Citadel Group has once again pounced on a team from a shuttered rival – its third such high-profile move in two years, as it added a 10-person team to bulk up its quantitative investing chops. And more team liftouts could be ahead for the hedge fund industry amid shop closures and the fight for top talent, industry watchers say. Citadel snapped up a quant team from Hutchin Hill Capital, which closed down late last year. The team led by Michael Urias, which was part of Hutchin Hill’s QuantOne unit, is now trading for Ken Griffin, as reported.
The move comes less than three months after Neil Chriss’ Hutchin Hill – which launched in 2007 with $300 million from Renaissance Technologies founder James Simons – announced its closure, as reported. That came on the tail end of several well-known 2017 closures, including Eric Mindich’s Eton Park, Hugh Hendry’s Eclectica Fund, and Whitney Tilson’s Kase Capital Management.
The last few years have seen increasing numbers of teams moving as a unit between hedge funds, far different from the industry’s high-performing days when firms would look to poach one star player, says Anthony Keizner, a partner at Odyssey Search Partners, an executive search firm. It’s the result of dislocation in the industry, with some firms returning capital and others shifting investment strategies – causing whole teams, especially ones with successful track records at shops that are underperforming, to look elsewhere, he adds.
I think this is a trend looking to continue, he says, noting that it is more widespread among fundamental long/short equity and event driven talent than with quant talent. “This separation of the winners and losers is set to exacerbate and continue. Many people feel the industry was overstaffed and had too many players and was ripe for consolidation, and as a result, you’re seeing firms leave the market. And it’s an environment where more and more people become available.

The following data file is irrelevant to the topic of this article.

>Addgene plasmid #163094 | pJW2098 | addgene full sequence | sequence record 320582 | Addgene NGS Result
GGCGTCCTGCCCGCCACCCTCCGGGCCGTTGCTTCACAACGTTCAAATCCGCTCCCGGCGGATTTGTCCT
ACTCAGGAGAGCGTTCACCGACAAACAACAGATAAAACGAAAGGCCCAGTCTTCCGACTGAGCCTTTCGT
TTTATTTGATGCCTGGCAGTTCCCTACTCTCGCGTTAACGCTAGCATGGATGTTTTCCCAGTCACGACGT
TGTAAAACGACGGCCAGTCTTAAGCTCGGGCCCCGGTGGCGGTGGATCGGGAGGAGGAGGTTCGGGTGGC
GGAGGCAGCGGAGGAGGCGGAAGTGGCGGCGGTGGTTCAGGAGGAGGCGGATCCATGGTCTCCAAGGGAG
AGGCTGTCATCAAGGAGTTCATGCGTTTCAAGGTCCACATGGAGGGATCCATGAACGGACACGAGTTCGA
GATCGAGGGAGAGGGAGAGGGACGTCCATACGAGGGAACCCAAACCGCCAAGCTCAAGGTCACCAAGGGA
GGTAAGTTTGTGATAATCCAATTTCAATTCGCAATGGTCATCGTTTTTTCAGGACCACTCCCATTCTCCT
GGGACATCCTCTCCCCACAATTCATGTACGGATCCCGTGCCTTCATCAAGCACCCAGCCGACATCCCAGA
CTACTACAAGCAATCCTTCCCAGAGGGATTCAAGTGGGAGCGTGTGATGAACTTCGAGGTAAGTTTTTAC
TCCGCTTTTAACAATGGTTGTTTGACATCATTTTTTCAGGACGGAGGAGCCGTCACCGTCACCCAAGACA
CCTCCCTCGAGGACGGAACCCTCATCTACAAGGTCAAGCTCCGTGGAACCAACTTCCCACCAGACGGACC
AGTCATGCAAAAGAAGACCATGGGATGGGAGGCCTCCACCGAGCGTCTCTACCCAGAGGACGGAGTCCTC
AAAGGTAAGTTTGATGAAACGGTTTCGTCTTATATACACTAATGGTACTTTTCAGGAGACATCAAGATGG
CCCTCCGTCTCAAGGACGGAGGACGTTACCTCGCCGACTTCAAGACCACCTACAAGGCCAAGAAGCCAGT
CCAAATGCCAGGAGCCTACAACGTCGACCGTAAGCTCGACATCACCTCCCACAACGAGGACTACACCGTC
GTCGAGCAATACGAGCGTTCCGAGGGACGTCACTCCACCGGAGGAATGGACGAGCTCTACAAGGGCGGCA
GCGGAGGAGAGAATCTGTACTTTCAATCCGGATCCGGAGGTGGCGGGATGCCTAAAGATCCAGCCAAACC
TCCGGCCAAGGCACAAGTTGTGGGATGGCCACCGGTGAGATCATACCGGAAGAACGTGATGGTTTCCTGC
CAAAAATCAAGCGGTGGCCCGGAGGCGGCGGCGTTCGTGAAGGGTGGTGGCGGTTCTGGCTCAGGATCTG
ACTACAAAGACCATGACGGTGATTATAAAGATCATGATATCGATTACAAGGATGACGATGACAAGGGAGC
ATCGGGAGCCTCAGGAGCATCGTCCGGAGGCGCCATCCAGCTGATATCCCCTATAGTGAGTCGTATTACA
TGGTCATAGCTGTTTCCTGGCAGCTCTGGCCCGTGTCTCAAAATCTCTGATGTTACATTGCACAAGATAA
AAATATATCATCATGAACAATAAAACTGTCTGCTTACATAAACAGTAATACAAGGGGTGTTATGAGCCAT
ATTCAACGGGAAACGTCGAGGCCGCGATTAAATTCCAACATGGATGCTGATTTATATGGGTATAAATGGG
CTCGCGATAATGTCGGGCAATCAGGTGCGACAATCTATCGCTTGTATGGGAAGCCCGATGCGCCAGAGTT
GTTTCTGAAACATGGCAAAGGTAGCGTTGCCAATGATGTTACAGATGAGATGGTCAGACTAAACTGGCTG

Citadel has now picked up several teams from beleaguered shops. Citadel grabbed a team of approximately 17 from Visium Asset Management in 2016, helping to form its Aptigon equities unit, as reported. More recently, the firm hired Allan Merrilland a small team from Eton Park last year, according to Institutional Investor.
Scooping up in-demand quant talent after a firm shuttering is a “straightforward situation,” says Adam Zoia, founder of search firm Glocap. “It’s a unique opportunity to pluck someone without the hang-ups,” he adds, mentioning the raft of non-compete clauses, some up to a year long, that make it difficult to poach needed quantitative talent in a shorter time span.
The demand for any talent that falls under the quant umbrella still remains “exceptionally strong,” with hedge fund managers still searching for expertise in artificial intelligence and machine learning, says Deepali Vyas, a senior client partner at Korn Ferry. For firms brining on teams, the biggest focus should always be on the culture fit and if a new group will be sustainable when absorbed into the firm, she says.
“I don’t foresee a lot of clients going this route unless it’s a very well-known entity and it’s a self-sustaining group and a plug and play strategy,” she says of Citadel’s move. “The majority of folks are doing builds versus buys for the most part.”